Chunoti Changwal - Division of Plant Physiology, ICAR-Indian Agricultural Research Institute, New Delhi, India.  

Alkesh Hada - Department of Biotechnology, National College (Autonomous), Tirruchirappalli, India.  

Prashant Kumar Singh - Institute of Plant Sciences, Agricultural Research Organization (ARO) – The Volcani Center, Rishon LeZion, Israel; Department of Biotechnology, Pachhunga University College, Mizoram Central University, Aizawl, India.

Plants are constantly exposed to a broad range of potential pathogens and pests and therefore have developed a highly sophisticated immune system to perceive and prevent such threats. Plants use pattern recognition receptors (PRRs) as well as nucleotide-binding and leucine-rich repeat to monitor nonself and damaged-self and altered-self patterns as signs of potential danger. PRRs of plants stimulate local and systemic immunity after pathogen-/microbe-associated molecular patterns (P/MAMPs) have been recognized. Then, a cascade of response begins that, through the identification of PAMPs, results in plant immunity known as PAMP-triggered immunity (PTI). Successful pathogens bypass PTI by expressing a suite of effector protein that destroys or interferes with host defense system. Recent developments have revealed novel PRRs, their respective ligands, and pathways affecting PRR activity and signaling. To quickly identify microbial patterns and their cognate PRRs, innovative approaches have emerged. Here, in this chapter, we illustrate known PAMPs and effectors of various pathogens such as bacteria, fungi, nematode, and viruses recognized by plant receptors reported till date. We have also discussed different approaches for identifying PAMPs, effectors, and PRRs. Eventually, we highlight the evolving biotechnological potential of the use of PRRs to enhance the wide spectrum and possibly long-lasting resistance of disease in plants.


Anil Kumar - Department of Entomology, Nematology and Chemistry Units Agricultural Research Organization (ARO) - Volcani Center, Rishon LeZion, Israel.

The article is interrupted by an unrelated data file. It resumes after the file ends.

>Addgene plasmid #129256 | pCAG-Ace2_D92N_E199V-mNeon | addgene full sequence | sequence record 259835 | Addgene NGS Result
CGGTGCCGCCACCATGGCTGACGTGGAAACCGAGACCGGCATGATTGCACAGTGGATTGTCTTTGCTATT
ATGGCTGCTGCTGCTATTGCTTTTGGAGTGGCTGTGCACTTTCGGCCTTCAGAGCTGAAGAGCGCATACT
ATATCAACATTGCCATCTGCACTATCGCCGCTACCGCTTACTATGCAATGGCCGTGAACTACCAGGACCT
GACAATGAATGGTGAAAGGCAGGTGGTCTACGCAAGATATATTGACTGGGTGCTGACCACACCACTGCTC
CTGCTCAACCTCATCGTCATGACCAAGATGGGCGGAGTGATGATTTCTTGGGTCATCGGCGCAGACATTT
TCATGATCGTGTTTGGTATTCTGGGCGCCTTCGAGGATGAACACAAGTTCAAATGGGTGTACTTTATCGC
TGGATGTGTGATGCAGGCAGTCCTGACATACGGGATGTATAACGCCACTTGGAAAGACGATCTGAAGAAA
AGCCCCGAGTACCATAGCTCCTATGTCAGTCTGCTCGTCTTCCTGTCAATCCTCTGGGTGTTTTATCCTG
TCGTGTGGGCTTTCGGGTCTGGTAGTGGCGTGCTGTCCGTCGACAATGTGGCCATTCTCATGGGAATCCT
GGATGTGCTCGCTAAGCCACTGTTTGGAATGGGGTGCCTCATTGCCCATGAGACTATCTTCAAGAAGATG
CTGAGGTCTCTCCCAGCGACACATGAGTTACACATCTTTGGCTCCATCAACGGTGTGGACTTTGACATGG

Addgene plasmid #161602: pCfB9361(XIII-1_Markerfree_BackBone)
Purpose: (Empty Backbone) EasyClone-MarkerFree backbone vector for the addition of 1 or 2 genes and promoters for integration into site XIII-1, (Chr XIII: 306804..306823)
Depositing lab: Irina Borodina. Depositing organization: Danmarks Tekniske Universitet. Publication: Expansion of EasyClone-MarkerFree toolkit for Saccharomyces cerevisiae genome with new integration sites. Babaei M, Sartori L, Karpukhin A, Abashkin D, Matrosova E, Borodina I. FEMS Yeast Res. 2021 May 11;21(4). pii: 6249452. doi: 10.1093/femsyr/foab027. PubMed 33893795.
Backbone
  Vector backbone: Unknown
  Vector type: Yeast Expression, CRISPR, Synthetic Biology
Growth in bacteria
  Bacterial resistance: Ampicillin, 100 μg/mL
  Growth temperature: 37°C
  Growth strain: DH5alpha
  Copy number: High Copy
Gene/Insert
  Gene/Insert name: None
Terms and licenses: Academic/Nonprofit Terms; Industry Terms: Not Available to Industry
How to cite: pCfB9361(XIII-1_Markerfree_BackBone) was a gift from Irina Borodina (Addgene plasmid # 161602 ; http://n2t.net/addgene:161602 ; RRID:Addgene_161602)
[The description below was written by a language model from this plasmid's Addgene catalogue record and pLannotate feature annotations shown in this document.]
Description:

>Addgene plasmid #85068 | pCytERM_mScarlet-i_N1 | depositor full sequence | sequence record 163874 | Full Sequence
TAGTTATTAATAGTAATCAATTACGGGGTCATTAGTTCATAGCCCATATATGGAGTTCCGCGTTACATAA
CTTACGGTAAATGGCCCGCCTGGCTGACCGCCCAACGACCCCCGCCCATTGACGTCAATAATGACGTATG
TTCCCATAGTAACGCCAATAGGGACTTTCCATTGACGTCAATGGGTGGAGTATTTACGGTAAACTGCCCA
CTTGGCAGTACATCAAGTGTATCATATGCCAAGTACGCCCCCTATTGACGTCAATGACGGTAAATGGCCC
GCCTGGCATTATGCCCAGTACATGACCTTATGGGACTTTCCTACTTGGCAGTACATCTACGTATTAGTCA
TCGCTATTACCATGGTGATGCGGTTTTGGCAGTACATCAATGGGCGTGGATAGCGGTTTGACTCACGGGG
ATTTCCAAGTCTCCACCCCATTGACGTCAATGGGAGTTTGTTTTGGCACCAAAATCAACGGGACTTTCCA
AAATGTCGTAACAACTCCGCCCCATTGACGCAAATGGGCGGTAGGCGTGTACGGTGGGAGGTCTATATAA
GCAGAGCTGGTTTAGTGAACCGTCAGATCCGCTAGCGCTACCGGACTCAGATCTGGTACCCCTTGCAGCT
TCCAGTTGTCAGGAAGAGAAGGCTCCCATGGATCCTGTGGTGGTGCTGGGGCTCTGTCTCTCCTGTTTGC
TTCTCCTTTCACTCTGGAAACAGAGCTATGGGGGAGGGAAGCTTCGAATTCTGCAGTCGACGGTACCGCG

Chunoti Changwal - Division of Plant Physiology, ICAR-Indian Agricultural Research Institute, New Delhi, India.  

Alkesh Hada - Department of Biotechnology, National College (Autonomous), Tirruchirappalli, India.  

Prashant Kumar Singh - Institute of Plant Sciences, Agricultural Research Organization (ARO) – The Volcani Center, Rishon LeZion, Israel; Department of Biotechnology, Pachhunga University College, Mizoram Central University, Aizawl, India.

Molecular Insight of Plant–Pathogen Interaction

Plants are constantly exposed to a broad range of potential pathogens and pests and therefore have developed a highly sophisticated immune system to perceive and prevent such threats. Plants use pattern recognition receptors (PRRs) as well as nucleotide-binding and leucine-rich repeat to monitor nonself and damaged-self and altered-self patterns as signs of potential danger. PRRs of plants stimulate local and systemic immunity after pathogen-/microbe-associated molecular patterns (P/MAMPs) have been recognized. Then, a cascade of response begins that, through the identification of PAMPs, results in plant immunity known as PAMP-triggered immunity (PTI). Successful pathogens bypass PTI by expressing a suite of effector protein that destroys or interferes with host defense system. Recent developments have revealed novel PRRs, their respective ligands, and pathways affecting PRR activity and signaling. To quickly identify microbial patterns and their cognate PRRs, innovative approaches have emerged. Here, in this chapter, we illustrate known PAMPs and effectors of various pathogens such as bacteria, fungi, nematode, and viruses recognized by plant receptors reported till date. We have also discussed different approaches for identifying PAMPs, effectors, and PRRs. Eventually, we highlight the evolving biotechnological potential of the use of PRRs to enhance the wide spectrum and possibly long-lasting resistance of disease in plants.